Animal Review would like to thank another alert reader for pointing out a factual error which might be classified as a disaster. In the Platypus review (our second review after Panda, who kicked things off back in May of 2008) we incorrectly referred to mammals as ‘animals with hair that don’t lay eggs.’ Of course, this joke should have read something like: ‘animals with milk-producing mammary glands that don’t lay eggs, except now for the stupid echidna.’ We stand by our pithy definition as the preferred joke definition of mammals. However, we should have been more accurate (or at least accurate), are terribly embarrassed over the whole thing, and extend a hairy mammalian fist bump to Leo who noticed and reported the blunder.
Alternately known as the horned rattler, the sidewinder rattler, and Gary, the sidewinder rattlesnake (Crotalus cerastes, lit. ‘Have you seen this thing move????’) is a relatively small rattlesnake found in the desert covering eastern Arizona, southeastern California, southern Nevada, and the southwestern corner of Utah. Ranging in size from just over a foot to two and a half feet, the sidewinder is a triumph of American engineering and can-do ingenuity whose method of locomotion across hot and shifting desert sands of the southwestern United States1 (and its infrared sensory organs) made it a perfect model for the premiere short-range air-to-air heat-seeking missile in the US arsenal.
‘You know this missile actually started out as a snake, Private?’
The sidewinder rattlesnake exhibits two modes of travel: normal, regular straight-line slither and a truly amazing side-slipping S-shape that powers it quickly over low-traction desert sand while minimizing contact with sweltering silicon. Minimizing energy use, only two points of its body touch the ground at a time. The resulting movement is nearly-hypnotic, having entranced generations of settlers and ranchers who quickly came up with an apt and scary-sounding name for their new neighbor.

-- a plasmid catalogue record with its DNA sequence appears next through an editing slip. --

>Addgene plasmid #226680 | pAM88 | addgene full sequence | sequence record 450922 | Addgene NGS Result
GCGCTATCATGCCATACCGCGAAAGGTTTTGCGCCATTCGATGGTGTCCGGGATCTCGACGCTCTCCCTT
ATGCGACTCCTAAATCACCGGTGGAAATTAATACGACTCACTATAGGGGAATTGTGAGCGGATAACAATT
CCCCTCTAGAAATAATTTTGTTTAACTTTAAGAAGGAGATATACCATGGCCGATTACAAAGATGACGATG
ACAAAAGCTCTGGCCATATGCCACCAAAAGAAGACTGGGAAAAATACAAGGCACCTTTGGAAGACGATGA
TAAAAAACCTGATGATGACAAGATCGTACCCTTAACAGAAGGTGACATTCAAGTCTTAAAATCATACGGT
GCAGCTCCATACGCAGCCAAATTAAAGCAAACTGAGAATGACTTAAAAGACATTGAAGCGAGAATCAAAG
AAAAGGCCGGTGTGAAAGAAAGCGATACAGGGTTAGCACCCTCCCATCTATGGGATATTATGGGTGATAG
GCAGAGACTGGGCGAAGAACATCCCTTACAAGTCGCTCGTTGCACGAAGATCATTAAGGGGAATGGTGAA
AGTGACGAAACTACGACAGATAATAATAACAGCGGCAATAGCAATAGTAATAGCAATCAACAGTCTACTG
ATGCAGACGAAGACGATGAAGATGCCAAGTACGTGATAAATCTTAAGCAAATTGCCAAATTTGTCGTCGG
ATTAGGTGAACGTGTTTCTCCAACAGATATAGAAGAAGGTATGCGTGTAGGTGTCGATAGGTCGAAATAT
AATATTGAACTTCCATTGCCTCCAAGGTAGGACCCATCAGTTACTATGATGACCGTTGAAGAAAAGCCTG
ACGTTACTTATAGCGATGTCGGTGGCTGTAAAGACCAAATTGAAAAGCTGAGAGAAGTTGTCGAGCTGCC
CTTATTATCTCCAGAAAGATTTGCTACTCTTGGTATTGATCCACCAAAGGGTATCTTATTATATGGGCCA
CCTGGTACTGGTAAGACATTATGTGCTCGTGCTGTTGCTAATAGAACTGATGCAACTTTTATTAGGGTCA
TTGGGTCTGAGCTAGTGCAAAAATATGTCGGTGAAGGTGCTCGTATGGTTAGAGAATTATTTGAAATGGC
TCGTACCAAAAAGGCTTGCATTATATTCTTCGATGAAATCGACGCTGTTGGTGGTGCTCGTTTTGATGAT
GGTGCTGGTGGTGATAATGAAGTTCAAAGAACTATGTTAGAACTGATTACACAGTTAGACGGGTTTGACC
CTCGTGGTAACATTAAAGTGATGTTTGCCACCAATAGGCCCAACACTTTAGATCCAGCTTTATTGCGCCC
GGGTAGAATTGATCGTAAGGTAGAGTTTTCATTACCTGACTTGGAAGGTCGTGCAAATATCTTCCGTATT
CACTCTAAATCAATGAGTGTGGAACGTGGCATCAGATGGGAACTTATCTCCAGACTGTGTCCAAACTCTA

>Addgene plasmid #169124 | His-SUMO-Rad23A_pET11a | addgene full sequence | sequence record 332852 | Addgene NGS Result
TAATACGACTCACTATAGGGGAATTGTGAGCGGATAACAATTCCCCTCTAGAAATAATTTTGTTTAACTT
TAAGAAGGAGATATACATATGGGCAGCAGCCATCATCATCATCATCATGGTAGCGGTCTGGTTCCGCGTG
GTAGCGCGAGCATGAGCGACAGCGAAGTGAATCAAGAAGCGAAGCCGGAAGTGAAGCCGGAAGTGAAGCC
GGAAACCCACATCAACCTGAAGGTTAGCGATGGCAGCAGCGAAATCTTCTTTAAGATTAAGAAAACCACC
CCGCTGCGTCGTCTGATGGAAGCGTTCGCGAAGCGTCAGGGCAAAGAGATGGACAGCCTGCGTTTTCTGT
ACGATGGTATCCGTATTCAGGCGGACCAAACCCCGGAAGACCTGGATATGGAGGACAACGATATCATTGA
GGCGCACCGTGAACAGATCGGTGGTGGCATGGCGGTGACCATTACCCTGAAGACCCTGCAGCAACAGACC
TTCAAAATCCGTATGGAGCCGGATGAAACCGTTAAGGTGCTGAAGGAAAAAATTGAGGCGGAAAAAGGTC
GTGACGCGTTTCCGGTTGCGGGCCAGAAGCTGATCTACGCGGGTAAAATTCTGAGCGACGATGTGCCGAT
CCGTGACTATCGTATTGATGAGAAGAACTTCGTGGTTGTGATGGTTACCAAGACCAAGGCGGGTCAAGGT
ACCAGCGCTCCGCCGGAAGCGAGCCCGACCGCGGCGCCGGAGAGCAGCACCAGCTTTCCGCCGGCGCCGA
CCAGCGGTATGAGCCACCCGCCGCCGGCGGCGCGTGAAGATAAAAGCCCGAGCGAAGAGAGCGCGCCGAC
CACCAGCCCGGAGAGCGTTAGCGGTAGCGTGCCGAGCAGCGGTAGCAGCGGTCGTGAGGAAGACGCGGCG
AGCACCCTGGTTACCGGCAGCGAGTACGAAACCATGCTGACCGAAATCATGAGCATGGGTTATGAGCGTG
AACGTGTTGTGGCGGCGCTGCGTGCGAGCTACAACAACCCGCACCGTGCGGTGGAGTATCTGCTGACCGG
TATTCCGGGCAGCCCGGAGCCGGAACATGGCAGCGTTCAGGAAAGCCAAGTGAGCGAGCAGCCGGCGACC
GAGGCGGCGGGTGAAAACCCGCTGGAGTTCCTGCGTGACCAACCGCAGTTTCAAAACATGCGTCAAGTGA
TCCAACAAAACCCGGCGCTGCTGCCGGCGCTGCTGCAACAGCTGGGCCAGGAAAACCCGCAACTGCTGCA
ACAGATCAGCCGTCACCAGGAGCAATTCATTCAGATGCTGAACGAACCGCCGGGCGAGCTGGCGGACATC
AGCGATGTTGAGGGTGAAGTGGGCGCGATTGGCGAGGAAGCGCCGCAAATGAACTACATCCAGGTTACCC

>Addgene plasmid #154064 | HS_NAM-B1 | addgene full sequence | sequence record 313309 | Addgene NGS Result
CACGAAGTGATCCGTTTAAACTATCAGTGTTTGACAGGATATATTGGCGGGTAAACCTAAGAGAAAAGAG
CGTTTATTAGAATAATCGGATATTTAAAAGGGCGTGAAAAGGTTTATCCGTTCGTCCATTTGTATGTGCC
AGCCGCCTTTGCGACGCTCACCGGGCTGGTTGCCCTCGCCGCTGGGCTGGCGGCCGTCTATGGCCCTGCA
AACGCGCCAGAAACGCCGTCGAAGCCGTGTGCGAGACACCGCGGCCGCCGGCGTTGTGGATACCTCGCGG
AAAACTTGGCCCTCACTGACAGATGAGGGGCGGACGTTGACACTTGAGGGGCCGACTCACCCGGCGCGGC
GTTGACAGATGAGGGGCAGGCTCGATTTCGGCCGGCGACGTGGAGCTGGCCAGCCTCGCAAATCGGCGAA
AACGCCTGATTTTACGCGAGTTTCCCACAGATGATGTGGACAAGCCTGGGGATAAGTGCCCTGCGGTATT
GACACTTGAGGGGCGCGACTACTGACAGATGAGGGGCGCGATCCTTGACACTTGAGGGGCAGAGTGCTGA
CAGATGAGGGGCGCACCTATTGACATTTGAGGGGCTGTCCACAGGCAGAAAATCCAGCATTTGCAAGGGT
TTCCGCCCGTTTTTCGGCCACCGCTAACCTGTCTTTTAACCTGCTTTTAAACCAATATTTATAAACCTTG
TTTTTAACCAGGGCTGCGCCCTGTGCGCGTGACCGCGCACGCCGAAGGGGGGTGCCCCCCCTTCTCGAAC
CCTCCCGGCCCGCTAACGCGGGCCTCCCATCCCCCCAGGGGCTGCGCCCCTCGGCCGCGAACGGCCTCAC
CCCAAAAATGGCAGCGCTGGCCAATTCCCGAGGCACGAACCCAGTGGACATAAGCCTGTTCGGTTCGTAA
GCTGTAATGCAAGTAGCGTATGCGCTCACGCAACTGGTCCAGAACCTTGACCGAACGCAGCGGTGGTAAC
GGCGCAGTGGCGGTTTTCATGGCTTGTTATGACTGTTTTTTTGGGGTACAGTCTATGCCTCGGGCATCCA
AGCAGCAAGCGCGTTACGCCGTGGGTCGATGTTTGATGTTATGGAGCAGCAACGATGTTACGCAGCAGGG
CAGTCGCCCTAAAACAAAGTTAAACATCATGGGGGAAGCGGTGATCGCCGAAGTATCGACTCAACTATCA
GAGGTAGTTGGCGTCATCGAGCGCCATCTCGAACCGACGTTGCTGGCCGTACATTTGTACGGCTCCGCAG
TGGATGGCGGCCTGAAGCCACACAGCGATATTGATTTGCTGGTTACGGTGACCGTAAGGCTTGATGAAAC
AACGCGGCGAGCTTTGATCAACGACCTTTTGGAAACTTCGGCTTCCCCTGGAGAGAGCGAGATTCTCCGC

‘Show of hands for ‘Joey McSlitherWeird’? And then for ‘Sidewinder’? OK, Sidewinder it is.’
The resulting ‘J’ pattern left behind in sand covered by a sidewinder is one of its distinguishing features. Other features distinguishing it include supraocular scales that give the appearance of horns, added to keep sun and sand from the sidewinders eyes. It can also survive without any water (it gets its supply from its prey of small desert animals). Additionally, females are usually larger than males (unusual among rattlers), and its small size combines with a relatively weak venom to pose only a small threat to human bite victims. Though one report included a story of a man bitten by a single fang of a sidewinder on his finger and quickly treated with antivenom, but within three hours his arm was swollen beyond belief and the pain was described ‘as if the arm had been boiled in oil.’ So it’s probably best to learn to move sideways across the hot desert from a correspondence course.
1 Though it is important to note that the sidewinder also inhabits parts of Mexico, and no Ken Burns special would be complete without acknowledging the many contributions of Mexican and Mexican-American NASA employees to the production of the sidewinder rattlesnake.
Animal Review and the upcoming Animal Review book now have an official page on Facebook.
Why should you go there and join? We’ve been over this in our heads like a billion times, and nothing. We really have zero on this issue. Unfortunately, we realized this AFTER we went through the major hassle of putting it up and uploading our photo and adding links and RSS and all that rigamarole. Honestly, it seemed kinda like a decent idea at the time (our other idea was Animal Review ‘cloud computing,’ but we couldn’t figure out what that meant exactly).
So once again:
Anyway, we’re almost 100% certain that the Animal Review Facebook page will do nothing to improve your life. Our apologies for shoving this on everyone.